Is Home Invasion a “Gray Area”?
Protect your family.
Against precedent, proper procedure, and the Fourth Amendment, a federal magistrate has recommended ruling in favor of a police officer who forcibly entered an HSLDA member’s home.
This development is the latest in a lawsuit filed by HSLDA in the United States District Court for the Western District of New York, on behalf of Timothy, LuAnn, and Joseph (Joe) Batt.
On April 17, 2012, when Joe, then 23, was at home attending to his grandfather, who suffered from dementia and other illnesses, Police Lt. Joseph Buccilli and another officer arrived at the Batt home and told Joe they wanted to conduct a welfare check on his grandfather.
After Joe respectfully refused, explaining that his grandfather had just been seen by a nurse’s aide who reported that all was well, Buccelli forced his way in.
Despite these facts, the magistrate on July 18 recommended granting summary judgment as requested by Lt. Buccilli. The officer argues that the invasion of the Batts’ home falls into a legal “gray area.”
In court papers filed on Friday, August 19, HSLDA’s litigation team lodged serious objections to the magistrate’s decision.
“The decision represents a significant break from the law,” HSLDA Staff Attorney Peter Kamakawiwoole explained. “This officer insisted that he entered the Batts’ home because another county agency asked him to do so. He had no idea why the agency wanted him to enter the home, and no reason to believe that there was an emergency inside. When the family said ‘no,’ he forced his way in. The Fourth Amendment clearly prevents government officials from forcibly entering a home under those circumstances.”
Interpreting the Facts
The magistrate’s decision relied heavily on the officer’s interpretation of the facts. But while a jury can pick and choose what testimony it believes, the magistrate is prohibited by law from dismissing the Batts’ lawsuit unless the Batts’ story falls short of a Fourth Amendment violation.
If the magistrate had followed the correct legal standard, his decision would have been vastly different.
“A judge can only dismiss this lawsuit before a jury trial if none of the evidence that favors the Batts is enough to show that the officer acted illegally,” Kamakawiwoole explained further. “What the judge did instead was to assume that the officer’s story was true, and used the facts that favored him to determine whether the officer violated the Fourth Amendment. There’s absolutely no question: a judge cannot do that.”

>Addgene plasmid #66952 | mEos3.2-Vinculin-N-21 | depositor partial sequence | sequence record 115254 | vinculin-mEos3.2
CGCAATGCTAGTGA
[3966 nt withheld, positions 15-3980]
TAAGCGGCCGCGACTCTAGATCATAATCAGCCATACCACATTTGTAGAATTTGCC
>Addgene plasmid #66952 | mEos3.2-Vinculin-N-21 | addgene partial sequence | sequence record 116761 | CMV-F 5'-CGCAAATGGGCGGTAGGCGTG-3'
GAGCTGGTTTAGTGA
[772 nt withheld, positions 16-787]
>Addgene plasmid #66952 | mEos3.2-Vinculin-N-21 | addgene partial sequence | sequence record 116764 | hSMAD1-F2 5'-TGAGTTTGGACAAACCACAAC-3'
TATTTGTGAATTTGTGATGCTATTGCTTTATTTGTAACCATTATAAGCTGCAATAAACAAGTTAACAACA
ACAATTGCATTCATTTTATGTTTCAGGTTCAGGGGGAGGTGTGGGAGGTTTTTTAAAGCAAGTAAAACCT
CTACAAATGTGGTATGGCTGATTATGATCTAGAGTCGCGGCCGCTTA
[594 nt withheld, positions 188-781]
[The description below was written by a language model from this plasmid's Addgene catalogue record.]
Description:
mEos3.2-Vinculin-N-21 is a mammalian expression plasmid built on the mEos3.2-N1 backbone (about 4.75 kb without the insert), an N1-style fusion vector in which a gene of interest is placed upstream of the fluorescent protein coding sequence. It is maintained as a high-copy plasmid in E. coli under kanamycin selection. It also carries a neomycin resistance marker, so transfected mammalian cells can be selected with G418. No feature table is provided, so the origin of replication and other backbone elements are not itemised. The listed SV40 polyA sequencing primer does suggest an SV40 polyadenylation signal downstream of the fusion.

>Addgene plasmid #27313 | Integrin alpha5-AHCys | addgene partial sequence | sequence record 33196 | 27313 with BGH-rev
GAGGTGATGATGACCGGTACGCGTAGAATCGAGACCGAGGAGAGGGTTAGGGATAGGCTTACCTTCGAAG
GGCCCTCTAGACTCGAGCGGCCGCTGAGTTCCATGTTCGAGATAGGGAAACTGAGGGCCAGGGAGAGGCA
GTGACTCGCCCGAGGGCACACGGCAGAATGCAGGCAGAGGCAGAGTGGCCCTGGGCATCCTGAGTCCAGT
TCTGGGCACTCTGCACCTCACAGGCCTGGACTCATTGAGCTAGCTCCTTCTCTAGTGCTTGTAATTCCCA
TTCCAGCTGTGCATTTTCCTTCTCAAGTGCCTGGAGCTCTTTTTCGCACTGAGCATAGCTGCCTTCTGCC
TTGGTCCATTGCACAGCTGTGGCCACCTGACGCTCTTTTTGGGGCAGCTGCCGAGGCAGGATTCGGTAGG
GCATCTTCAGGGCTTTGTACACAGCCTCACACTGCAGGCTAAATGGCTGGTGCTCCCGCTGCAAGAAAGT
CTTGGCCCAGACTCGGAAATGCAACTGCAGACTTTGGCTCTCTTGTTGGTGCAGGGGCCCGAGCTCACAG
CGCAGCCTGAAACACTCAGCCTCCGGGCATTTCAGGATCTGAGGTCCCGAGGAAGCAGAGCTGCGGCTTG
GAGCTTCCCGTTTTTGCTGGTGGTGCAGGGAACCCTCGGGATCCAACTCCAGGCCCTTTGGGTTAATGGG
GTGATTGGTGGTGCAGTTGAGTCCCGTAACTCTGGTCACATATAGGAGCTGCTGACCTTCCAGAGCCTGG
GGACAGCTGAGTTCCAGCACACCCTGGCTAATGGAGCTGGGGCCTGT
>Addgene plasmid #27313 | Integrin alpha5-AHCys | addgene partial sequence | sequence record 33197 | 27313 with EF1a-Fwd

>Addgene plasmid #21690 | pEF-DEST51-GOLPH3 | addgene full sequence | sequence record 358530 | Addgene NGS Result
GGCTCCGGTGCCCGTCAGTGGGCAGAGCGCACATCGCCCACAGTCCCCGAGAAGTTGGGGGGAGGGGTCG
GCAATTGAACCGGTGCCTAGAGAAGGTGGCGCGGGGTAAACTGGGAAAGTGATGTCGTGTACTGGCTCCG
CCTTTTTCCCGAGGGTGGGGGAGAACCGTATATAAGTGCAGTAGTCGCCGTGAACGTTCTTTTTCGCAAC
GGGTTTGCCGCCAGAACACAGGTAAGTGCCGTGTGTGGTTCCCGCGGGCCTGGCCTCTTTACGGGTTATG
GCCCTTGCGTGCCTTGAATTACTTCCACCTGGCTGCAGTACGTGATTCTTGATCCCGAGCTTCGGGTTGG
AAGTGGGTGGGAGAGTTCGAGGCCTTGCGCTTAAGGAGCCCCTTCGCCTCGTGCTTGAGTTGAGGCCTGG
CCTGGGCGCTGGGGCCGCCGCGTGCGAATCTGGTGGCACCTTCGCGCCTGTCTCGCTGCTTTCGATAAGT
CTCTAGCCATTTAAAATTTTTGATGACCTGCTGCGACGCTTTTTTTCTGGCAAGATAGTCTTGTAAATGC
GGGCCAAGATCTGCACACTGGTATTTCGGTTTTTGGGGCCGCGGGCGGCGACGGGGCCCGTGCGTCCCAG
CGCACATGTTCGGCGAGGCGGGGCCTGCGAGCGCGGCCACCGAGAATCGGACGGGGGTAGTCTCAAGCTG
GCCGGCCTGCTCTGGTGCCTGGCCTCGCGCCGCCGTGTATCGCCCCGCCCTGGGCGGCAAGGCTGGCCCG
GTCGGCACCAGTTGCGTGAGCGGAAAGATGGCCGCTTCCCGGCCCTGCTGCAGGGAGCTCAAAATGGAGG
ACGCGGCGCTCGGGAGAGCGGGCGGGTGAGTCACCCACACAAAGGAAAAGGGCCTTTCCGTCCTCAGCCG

The Law Still Applies
The magistrate also concluded that the police officer’s entry into the Batts’ home did not fall within the strict protections of the Fourth Amendment because the officer was conducting a “welfare check.”
In our response, HSLDA informed the District Court that “no less than nine opinions of the Supreme Court, Second Circuit, and the Western District of New York put Lt. Buccilli on specific notice that even warrantless ‘welfare checks’ in the home are subject to traditional Fourth Amendment analysis.” There was no “gray area” here: “The Fourth Amendment clearly applied in April 2012, and it applied forcefully. A warrantless entry into a home is unconstitutional unless justified by a ‘clearly defined’ exigency.” The officer entered the Batts’ home without any emergency.
We do not expect a ruling before October, as each side will be permitted time to submit additional memorandum to the court.
Whatever the outcome, HSLDA intends to keep standing firm on this issue. The Fourth Amendment right of individuals to remain safe and secure in their own homes is not only a fundamental civil liberty; it complements the right of parents to direct the education of their children from the sanctuary of home.
Although this case deals with an unwarranted and non-emergency welfare check on an elderly person, the same principles apply to welfare checks on younger people. The Batts, who at the time of the incident still had children being homeschooled, decided to sue in order to stand up for the Fourth Amendment rights of all homeschooling families.
For more background, visit HSLDA’s Batt case webpage.
For more on the Fourth Amendment, read HSLDA’s Issues Library entry on privacy.